One of the important objectives of any form of progressive management, be it old Scientific Management or modern TPS and the Toyota Way or Lean management, is to improve the work such that it reduces the struggles that any employee faces in the execution of their work.
Yet, when it comes to leadership, efforts to improve the work go in the opposite direction such that it makes leadership more difficult. Over the decades, leadership has been complexified instead of simplified.
What’s going on?
It is apparent that some preconceptions are much more firmly rooted than others, preconceptions such as “business is complex,” “leadership is complex,” “scale increases complexity,” “the rate of change is increasing exponentially.” In contrast, “make business easier” and “simplify everything” are poorly rooted preconceptions, if they exist at all.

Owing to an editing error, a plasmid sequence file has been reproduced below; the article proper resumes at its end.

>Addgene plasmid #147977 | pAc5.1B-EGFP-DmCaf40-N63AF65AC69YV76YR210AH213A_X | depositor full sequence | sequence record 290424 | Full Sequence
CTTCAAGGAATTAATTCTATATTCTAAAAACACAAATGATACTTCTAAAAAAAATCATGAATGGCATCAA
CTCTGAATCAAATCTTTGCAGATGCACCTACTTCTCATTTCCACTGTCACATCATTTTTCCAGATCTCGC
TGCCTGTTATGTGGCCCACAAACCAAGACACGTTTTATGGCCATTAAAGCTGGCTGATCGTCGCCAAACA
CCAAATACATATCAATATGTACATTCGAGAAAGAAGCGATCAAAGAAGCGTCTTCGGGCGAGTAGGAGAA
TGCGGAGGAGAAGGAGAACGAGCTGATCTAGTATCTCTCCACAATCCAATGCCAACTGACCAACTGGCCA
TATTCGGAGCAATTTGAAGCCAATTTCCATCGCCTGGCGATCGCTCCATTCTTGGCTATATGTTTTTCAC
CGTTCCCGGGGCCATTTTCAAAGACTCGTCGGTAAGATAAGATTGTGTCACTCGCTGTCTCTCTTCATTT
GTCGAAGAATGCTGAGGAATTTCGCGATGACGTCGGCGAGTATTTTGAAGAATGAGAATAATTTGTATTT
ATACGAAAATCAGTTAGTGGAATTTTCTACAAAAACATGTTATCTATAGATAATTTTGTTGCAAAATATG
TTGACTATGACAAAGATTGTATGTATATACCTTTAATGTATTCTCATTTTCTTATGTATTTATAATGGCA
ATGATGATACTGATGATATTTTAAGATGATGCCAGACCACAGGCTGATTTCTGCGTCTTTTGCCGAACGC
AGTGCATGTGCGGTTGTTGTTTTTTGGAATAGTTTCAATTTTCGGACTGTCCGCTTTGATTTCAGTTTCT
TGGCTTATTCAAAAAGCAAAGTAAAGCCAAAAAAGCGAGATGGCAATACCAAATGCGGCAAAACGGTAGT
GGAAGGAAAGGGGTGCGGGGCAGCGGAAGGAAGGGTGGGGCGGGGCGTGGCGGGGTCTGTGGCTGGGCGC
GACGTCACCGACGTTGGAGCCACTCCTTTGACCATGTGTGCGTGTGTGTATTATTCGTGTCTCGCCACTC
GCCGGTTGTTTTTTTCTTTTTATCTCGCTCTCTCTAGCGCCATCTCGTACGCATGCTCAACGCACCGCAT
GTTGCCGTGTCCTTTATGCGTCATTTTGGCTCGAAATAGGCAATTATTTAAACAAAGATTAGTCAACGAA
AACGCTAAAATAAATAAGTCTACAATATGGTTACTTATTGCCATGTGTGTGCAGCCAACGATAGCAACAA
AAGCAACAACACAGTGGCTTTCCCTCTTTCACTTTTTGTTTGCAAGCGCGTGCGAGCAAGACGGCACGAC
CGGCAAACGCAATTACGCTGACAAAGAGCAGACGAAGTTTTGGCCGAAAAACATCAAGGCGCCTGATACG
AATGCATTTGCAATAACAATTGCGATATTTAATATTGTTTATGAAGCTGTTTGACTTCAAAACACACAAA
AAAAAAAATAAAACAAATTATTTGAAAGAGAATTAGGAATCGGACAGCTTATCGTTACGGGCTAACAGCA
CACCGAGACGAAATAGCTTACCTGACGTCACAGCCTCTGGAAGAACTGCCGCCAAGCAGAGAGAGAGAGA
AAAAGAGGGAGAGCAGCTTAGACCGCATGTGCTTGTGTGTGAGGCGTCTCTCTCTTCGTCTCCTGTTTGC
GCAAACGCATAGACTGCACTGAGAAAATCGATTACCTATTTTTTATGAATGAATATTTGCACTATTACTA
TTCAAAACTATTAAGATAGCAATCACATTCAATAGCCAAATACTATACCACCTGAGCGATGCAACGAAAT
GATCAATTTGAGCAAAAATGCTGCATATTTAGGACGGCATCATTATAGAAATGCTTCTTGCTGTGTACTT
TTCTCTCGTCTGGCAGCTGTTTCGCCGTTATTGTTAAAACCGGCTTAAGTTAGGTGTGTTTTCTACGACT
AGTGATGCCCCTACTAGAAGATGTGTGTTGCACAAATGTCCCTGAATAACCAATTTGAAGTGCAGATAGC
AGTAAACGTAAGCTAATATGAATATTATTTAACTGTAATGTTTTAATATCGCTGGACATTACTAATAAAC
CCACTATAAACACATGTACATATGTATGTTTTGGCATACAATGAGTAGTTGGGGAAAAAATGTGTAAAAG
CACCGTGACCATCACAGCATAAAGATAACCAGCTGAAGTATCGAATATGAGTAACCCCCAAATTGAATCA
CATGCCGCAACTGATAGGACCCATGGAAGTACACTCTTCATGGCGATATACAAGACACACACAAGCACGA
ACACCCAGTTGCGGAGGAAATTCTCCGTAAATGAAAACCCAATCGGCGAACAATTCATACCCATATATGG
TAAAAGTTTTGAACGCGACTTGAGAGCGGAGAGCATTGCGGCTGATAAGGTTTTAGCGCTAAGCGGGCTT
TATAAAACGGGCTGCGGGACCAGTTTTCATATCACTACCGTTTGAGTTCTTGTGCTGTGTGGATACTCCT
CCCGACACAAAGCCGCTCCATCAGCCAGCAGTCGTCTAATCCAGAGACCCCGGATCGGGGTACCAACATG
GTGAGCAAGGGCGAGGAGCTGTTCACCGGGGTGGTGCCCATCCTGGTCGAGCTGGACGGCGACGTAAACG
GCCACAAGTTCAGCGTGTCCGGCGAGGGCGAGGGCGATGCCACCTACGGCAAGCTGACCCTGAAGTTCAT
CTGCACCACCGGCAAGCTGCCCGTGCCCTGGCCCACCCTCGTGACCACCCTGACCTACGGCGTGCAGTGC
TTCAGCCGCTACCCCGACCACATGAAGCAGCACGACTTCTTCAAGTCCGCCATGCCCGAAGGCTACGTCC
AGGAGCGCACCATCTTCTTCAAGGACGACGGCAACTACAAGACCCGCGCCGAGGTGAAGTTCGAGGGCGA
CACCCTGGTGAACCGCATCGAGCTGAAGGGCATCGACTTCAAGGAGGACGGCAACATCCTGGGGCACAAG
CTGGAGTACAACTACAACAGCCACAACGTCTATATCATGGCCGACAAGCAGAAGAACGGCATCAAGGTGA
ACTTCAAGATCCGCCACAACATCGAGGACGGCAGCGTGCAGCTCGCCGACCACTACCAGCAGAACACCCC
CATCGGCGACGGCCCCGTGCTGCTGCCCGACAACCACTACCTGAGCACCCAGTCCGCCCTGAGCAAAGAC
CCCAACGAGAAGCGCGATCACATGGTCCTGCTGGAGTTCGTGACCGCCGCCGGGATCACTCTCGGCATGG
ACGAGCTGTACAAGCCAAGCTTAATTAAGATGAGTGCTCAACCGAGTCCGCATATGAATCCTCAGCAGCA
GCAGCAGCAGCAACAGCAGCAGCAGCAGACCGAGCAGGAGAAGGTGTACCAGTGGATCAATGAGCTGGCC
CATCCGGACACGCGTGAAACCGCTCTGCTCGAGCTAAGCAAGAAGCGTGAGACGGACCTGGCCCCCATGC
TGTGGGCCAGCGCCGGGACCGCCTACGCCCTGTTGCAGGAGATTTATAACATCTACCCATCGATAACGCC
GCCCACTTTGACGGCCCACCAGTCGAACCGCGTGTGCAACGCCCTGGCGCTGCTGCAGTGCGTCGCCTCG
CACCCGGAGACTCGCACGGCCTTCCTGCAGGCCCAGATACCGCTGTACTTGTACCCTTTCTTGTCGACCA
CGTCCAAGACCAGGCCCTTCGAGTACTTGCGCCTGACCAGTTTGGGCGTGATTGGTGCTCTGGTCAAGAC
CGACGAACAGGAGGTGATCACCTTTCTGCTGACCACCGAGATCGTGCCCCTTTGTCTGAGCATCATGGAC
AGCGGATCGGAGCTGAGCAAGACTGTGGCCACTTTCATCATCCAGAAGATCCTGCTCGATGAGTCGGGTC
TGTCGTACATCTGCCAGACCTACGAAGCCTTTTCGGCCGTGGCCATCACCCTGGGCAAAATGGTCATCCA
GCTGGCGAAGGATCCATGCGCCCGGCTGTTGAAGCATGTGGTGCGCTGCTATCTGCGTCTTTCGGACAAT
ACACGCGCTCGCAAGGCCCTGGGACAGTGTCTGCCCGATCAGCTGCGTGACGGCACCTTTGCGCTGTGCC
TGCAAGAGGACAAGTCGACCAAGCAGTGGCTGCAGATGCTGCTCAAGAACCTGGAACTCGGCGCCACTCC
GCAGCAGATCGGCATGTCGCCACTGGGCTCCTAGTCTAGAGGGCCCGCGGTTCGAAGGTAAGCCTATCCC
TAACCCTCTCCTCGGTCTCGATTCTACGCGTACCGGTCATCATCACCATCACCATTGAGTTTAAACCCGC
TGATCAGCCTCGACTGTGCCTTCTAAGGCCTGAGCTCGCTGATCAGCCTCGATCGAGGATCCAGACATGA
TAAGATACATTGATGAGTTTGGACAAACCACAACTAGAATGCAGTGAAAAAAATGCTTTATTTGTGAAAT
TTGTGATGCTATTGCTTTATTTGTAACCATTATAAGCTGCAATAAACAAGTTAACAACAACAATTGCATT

Making something complex is easy. We see it all the time is business, economics, education, politics, and society. It is far more difficult to simplify. Consequently, there is a need to destroy old preconceptions that support and extend complexity, treating it as inevitable, and replace it with new preconceptions that sharply focus attention on simplification — while concurrently enabling one to develop the requisite mastery of leadership skills and capabilities.
If you are interested in learning how to simplify leadership, and the process of leadership development, please read Speed Leadership.
Or, take the online course. Both are refreshing looks at leadership and how to simplify and improve leadership no matter the type of organization.